Platformization of the Tourism Sector in Sri Lanka: Impacts on labour market and decent work opportunities

In this report we examine the potential and the challenges that the platformization of the tourism sector holds for Sri Lanka.

In our previous report, Future of Work in Sri Lanka: Shaping Technology Transitions for a brighter Future, we identified the potential opportunities that the tourism sector and platforms hold for creating decent work opportunities in Sri Lanka. The tourism sector is significant for Sri Lanka’s economy - it contributes to 4.9 percent of GDP and accounts for 11 percent of employment creation and is set to grow. The platform economy too is creating jobs for the youth, although it is still at a nascent stage.

In this report we examine the potential and the challenges that the platformization of the tourism sector holds in Sri Lanka. Examining existing initiatives in place and the government’s plans for the tourism sector - we identify the ways in which platform based tourism services could address inefficiencies, enable wider and more equal participation, and regulations required to ensure decent working conditions.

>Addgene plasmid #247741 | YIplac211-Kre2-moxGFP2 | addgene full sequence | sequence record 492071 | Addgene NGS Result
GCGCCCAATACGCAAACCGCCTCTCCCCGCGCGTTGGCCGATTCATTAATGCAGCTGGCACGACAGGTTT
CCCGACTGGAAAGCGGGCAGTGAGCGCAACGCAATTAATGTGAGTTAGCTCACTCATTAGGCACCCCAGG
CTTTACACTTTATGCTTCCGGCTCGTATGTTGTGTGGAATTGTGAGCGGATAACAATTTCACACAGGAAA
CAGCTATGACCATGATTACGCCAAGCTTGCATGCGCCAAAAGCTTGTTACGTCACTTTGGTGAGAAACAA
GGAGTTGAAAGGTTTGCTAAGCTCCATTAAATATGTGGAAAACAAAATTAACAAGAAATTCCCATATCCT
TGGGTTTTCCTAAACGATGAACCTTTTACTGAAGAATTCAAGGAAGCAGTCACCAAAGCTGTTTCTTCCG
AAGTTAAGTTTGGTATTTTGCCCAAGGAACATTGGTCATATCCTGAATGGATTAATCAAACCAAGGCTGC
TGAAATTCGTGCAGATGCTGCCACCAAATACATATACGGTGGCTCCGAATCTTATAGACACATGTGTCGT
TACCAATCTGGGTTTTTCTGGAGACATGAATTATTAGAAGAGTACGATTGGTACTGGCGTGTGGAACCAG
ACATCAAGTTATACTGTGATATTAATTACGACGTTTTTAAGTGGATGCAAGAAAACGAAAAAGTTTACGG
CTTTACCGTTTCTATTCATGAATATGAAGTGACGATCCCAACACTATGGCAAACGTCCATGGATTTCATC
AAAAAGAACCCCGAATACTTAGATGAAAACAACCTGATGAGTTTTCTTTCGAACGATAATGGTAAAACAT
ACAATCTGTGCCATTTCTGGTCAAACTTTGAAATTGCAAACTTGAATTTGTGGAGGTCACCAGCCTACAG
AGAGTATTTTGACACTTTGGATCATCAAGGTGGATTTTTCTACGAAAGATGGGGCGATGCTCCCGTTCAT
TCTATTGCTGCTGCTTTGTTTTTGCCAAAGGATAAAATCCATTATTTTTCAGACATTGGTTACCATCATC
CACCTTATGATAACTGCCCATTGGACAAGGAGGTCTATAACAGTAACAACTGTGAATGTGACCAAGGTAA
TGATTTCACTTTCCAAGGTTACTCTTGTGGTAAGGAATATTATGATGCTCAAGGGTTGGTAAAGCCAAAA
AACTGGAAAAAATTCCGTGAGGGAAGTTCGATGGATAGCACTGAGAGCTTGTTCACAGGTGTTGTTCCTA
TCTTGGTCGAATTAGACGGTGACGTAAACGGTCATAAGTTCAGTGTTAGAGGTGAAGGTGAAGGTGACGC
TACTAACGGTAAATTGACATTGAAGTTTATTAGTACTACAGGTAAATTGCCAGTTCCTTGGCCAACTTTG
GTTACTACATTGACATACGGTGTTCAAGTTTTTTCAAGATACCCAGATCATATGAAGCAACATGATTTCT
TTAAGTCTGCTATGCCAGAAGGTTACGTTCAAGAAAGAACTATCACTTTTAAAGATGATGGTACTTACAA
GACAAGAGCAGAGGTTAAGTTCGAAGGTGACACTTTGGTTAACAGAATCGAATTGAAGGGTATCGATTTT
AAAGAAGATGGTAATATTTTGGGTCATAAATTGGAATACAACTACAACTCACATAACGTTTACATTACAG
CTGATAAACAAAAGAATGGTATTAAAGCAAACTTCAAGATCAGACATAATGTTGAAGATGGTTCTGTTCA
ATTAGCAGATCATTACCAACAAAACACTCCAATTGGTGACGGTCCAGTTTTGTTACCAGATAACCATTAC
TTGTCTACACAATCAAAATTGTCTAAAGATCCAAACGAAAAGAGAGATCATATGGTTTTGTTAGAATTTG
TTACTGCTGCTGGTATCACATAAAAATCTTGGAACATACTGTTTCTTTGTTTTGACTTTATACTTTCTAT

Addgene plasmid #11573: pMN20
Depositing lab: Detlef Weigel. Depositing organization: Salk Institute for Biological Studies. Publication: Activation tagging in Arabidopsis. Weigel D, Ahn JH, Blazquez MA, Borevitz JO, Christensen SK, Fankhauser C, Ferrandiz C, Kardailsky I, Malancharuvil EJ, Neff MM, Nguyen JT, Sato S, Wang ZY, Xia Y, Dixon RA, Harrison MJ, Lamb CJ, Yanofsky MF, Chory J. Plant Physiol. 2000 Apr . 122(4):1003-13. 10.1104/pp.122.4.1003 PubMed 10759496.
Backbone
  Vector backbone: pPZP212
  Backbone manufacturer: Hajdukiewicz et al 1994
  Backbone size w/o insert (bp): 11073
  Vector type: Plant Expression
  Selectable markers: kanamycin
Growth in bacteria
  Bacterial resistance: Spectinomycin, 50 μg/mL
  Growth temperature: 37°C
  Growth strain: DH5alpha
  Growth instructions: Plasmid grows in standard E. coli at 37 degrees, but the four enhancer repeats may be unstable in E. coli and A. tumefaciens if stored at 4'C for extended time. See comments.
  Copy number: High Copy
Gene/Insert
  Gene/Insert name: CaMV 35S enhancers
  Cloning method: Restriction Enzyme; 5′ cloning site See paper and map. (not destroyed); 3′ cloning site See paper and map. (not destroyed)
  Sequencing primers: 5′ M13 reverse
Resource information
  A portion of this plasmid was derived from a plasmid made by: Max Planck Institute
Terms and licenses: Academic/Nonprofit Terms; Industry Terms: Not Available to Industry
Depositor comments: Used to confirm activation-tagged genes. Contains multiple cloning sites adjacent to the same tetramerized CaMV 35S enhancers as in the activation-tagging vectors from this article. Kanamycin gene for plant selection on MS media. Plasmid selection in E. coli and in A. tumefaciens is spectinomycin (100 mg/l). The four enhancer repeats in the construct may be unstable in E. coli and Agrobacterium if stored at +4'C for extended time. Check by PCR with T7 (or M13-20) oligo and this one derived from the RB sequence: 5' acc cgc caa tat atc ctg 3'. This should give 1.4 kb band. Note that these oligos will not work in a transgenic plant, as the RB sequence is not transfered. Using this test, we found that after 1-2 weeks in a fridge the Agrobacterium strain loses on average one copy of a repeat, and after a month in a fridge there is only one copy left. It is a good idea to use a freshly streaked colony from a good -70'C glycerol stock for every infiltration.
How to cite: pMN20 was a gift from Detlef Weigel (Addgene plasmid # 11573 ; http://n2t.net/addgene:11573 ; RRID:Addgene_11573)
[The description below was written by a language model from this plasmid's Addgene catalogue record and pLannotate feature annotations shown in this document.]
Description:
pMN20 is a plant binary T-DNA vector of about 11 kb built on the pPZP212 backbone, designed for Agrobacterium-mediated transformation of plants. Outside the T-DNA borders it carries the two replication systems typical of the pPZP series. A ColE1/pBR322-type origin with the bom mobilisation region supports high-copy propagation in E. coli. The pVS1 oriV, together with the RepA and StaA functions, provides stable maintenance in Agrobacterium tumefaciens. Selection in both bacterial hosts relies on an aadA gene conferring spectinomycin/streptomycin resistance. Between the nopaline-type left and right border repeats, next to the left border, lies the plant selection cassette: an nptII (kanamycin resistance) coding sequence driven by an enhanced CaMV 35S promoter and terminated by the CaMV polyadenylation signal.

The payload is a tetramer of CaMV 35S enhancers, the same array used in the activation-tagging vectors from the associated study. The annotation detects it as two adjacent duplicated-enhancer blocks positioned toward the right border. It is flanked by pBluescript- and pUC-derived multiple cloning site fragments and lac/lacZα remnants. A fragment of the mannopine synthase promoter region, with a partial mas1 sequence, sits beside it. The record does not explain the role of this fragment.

Urvashi Aneja

Urvashi Aneja is Founding Director of Tandem Research. Her work examines the ways in which digital technologies are restructuring political, economic, and social relations in India, and the global south. She has written extensively on the ethics and governance of artificial intelligence, labor wellbeing and rights in a gig economy, and the politics of international aid and civil society networks. Urvashi is also Associate Fellow at Chatham House and has served on government committees on artificial intelligence and frontier technologies. She has a PhD from the Department of Politics & International Relations, University of Oxford. Previously, she was Associate Professor of International Relations at the OP Jindal Global University and Research Fellow at the Observer Research Foundation.

Zothan Mawii

Zothan Mawii is a Research Fellow at Tandem Research. Her research interests lie at the intersection of technology, work, and gender in the global south. She is currently working on a project exploring Indian women’s experiences of working in the digital economy. She has also been working closely with civil society organisations and gig workers’ unions to advocate for better labour protections and working standards. Her past work examines the impact of digital labour platforms in emerging economies and involved extensive fieldwork in India, South Africa, and Myanmar. She holds a MA in Digital Culture and Society from King's College London and a BA (Hons) in English from St. Stephen's College, DU.